Phoenix-based Banner Health manages 10 ASCs through a joint venture with Atlas Healthcare Partners, and the entities plan to open at least five more by the end of the year.
Joan Thiel, Banner Health's vice president of ambulatory services, spoke to Becker's ASC Review about what specialties she's watching closely, the advantages of working with Atlas to grow in those areas, and why she views partnerships as beneficial for healthcare overall.
Note: Responses were lightly edited for style and length.
Question: As Banner Health plans rapid expansion in the ASC space, what specialties do you see as key growth areas?
Joan Thiel: Both orthopedics and spine. CMS keeps approving more and more of these codes as being appropriate for an ASC. So we've really got our eye closely on those two, but we're watching across the board. In general surgery, more and more procedures are safely being done in the ambulatory setting. Then, the typical kind of ASC cases like gastroenterology, ophthalmology, pain, ENT — in all of those, we're seeing growth.
Q: Is cardiology a low-priority ASC specialty for Banner, or is this also an area of interest?
JT: We're very actively pursuing an ASC-cardiovascular center strategy, and we have several on the drawing board right now. We think that is another very important space to be in and will be part of our competitive advantage to be able to [perform] PCIs and stents that are approved for ambulatory cath labs. We want to be on the forefront of that movement.
Q: Are you seeing a lot of hesitation around the outmigration of cardiovascular procedures, or are providers generally on board?
JT: I can tell you that the cardiologists are very, very interested. In both the ambulatory surgery space and in the cath lab space, we work very closely with both independent and employed physicians. We syndicate these centers so they have an opportunity to invest in the center, and we think that makes for better quality outcomes as well as the physicians being more interested in the sustainable operations of that center. So, certainly in the cardiology space, the groups that we work with are very interested in doing this.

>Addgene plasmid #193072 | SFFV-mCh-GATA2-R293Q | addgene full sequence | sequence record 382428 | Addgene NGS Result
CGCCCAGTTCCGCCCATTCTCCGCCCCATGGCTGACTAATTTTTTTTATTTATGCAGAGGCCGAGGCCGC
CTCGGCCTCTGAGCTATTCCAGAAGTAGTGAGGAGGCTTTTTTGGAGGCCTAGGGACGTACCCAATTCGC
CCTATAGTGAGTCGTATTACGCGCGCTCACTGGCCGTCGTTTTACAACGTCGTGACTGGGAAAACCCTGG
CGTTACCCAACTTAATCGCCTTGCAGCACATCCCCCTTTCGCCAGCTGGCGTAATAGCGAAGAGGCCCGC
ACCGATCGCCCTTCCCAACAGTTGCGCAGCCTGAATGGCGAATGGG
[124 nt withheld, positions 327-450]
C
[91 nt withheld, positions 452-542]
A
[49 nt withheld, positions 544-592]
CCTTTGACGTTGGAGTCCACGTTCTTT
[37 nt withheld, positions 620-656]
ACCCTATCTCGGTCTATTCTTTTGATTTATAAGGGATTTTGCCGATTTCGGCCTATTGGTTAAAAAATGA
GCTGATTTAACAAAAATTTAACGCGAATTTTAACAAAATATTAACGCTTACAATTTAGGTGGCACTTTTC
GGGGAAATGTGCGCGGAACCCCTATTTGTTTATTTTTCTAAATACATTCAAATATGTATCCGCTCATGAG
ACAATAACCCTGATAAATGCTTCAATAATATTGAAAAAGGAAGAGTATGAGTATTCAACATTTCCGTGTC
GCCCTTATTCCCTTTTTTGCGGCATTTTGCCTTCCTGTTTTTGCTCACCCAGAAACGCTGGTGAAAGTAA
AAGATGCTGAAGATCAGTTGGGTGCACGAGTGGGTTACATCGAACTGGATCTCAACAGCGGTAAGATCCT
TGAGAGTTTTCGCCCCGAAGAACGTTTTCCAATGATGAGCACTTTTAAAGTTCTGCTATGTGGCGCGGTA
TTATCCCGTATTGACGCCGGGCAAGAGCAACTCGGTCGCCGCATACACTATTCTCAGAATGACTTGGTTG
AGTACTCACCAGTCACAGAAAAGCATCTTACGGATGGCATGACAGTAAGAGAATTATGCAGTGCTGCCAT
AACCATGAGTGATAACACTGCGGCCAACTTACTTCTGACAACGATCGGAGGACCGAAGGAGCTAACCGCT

I don't know about competing health systems. Some of them may be sitting back and hoping to hold on to their inpatient volumes, but I think that's short-sighted. As care is able to be safely delivered in an ambulatory setting, that's what consumers are wanting and that's what payers are wanting, so we want to work with them.
Q: What are the key advantages of partnering with Atlas Healthcare Partners as part of your ASC strategy?
JT: We've been very pleased at our partnership with them. They are leading experts in both ASC management as well as development. Banner has a long history in acute care operations. As we decided to move rapidly into the ASC space, we wanted to work with some experts in the field. So, Atlas has brought that expertise to the table. They both run the daily operations of our centers as well as work with us on strategy and development opportunities.
[The partnership has] allowed us to go further, faster. They bring a lot of expertise in ASC regulations, accreditations, how to structure these for efficient operations — and they have a lot of credibility with physicians in the community. Their expertise is recognized not just by Banner, but also by the physicians that are practicing in these centers.
Q: Not everyone is sold on the idea of partnerships being beneficial to healthcare. Can you explain why you are?
JT: Healthcare is diversifying and moving into spaces that perhaps traditional health system operators aren't well versed in. By being open to partnerships — and you need to choose those partners carefully so that you make sure you're fully aligned with them culturally and in all other ways — it allows us to be competitive in a rapidly diversifying arena of healthcare.
When you look at nontraditional entrants into healthcare, like Amazon, CVS, Walmart — whoever you want to name — I think part of their competitive advantage is that they're nimble, they're able to move rapidly. And I think for traditional health systems to be able to compete with them, we need to be open to new and innovative ways of doing things.